TDMA and CDMA phones register in the network through a process known as authentication. Since in the HLR, the cell phone number exists in the system database with reference to a particular ESN, rather than a SIM card, each time the phone calls out it has to reauthenticate with the network, to make sure that nobody is trying to spoof the network by programming a different phone with the same number.

Authentication involves something called, funnily enough, an Authentication Key, or A-Key for short. This key is, in short, the result of an algorithm involving the serial number of the phone and a number of other factors. It helps keep you from getting loads of charges from Tijuana and places south on your bill.

Periodically, customers will call in who for some reason have lost that authentication. Maybe they traveled in the wrong place, or the network burped, or they were just screwing around with their phone. In any case, they can no longer call out, and incoming calls are going directly to their voicemail box.

Reprogramming a TDMA or CDMA phone helps more often than you might think, but won't necessarily force the issue enough. One solution is to attempt a hard power shock, which basically amounts to taking the battery off of the phone while the phone is still on.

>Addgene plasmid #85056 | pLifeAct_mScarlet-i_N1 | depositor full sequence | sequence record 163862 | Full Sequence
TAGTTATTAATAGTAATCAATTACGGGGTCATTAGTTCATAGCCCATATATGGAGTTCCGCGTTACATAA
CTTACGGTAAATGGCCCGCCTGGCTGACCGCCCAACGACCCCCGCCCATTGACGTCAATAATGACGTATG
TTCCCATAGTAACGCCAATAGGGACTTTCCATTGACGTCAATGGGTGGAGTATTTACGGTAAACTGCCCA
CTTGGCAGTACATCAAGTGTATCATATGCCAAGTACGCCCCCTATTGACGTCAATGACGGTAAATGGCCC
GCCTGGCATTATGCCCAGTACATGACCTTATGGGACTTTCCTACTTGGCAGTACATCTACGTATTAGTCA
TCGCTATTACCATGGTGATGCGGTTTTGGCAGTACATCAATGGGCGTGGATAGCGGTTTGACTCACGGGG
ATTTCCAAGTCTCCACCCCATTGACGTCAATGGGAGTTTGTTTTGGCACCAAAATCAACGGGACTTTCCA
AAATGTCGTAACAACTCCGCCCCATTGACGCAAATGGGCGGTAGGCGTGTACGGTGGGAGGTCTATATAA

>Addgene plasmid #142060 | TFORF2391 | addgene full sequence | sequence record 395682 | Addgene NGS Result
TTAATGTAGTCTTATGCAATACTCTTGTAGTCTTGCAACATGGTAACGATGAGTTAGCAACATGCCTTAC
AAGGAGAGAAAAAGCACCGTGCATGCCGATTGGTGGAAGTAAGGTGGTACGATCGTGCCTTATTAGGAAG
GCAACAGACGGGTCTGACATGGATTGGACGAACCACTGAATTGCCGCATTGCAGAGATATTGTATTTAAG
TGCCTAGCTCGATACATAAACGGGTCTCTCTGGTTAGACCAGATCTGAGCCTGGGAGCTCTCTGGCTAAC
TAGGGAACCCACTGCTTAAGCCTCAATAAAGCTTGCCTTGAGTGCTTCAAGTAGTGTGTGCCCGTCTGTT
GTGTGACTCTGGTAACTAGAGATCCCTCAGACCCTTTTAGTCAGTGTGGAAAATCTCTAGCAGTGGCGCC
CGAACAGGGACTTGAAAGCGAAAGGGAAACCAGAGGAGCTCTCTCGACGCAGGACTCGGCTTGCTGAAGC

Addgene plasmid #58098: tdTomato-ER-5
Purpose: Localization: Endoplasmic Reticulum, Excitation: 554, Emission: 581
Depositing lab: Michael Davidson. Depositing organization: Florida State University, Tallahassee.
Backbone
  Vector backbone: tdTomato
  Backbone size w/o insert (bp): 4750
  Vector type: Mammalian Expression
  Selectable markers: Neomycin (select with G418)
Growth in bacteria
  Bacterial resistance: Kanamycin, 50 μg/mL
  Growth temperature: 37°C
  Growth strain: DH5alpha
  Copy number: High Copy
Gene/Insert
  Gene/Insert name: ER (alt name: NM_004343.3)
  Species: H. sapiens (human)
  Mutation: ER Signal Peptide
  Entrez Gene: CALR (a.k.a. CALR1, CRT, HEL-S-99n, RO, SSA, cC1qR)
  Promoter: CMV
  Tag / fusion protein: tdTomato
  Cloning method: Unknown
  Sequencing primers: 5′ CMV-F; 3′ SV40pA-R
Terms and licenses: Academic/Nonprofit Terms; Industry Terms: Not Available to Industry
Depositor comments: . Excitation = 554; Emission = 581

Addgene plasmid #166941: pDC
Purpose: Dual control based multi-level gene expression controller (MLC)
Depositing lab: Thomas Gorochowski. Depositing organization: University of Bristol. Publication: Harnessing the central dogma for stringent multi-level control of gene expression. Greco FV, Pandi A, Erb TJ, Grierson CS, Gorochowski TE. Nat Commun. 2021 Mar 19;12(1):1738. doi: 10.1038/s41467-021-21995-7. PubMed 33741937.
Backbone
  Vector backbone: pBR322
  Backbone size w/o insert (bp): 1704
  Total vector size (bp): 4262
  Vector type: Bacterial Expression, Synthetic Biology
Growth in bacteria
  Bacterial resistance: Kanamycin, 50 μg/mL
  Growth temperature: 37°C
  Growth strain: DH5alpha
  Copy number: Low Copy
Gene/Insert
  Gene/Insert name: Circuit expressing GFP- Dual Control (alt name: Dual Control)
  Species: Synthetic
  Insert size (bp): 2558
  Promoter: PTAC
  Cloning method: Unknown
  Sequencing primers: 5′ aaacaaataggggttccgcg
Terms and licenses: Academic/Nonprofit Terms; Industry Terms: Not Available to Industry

More common, however, in addition to the short programming, is a Dummy ESN Change.

This amounts to going into the billing system (usually) and changing the ESN, which is an 11 digit serial number (or 8 if the customer's phone serial number is in hexidecimal) to the same number, but with half the digits as 0's or 1's.

So, for instance, we have a customer with a nokia phone whose serial number is 06404335221.

We change the serial number to 06404000000, and save.

Once the change has processed through the system and been updated on the switch, we change it back. Then we reprogram the sucker.

Seventy-five percent of the time, this fixes the customer's phone. Occasionally, rarely, we will actually program a new A-Key into the phone, but this harms more often than it helps, opening the phone up to wider security issues.

Beyond that, we generally try to talk the customer into upgrading to GSM, because TDMA is a piece of crap anyway.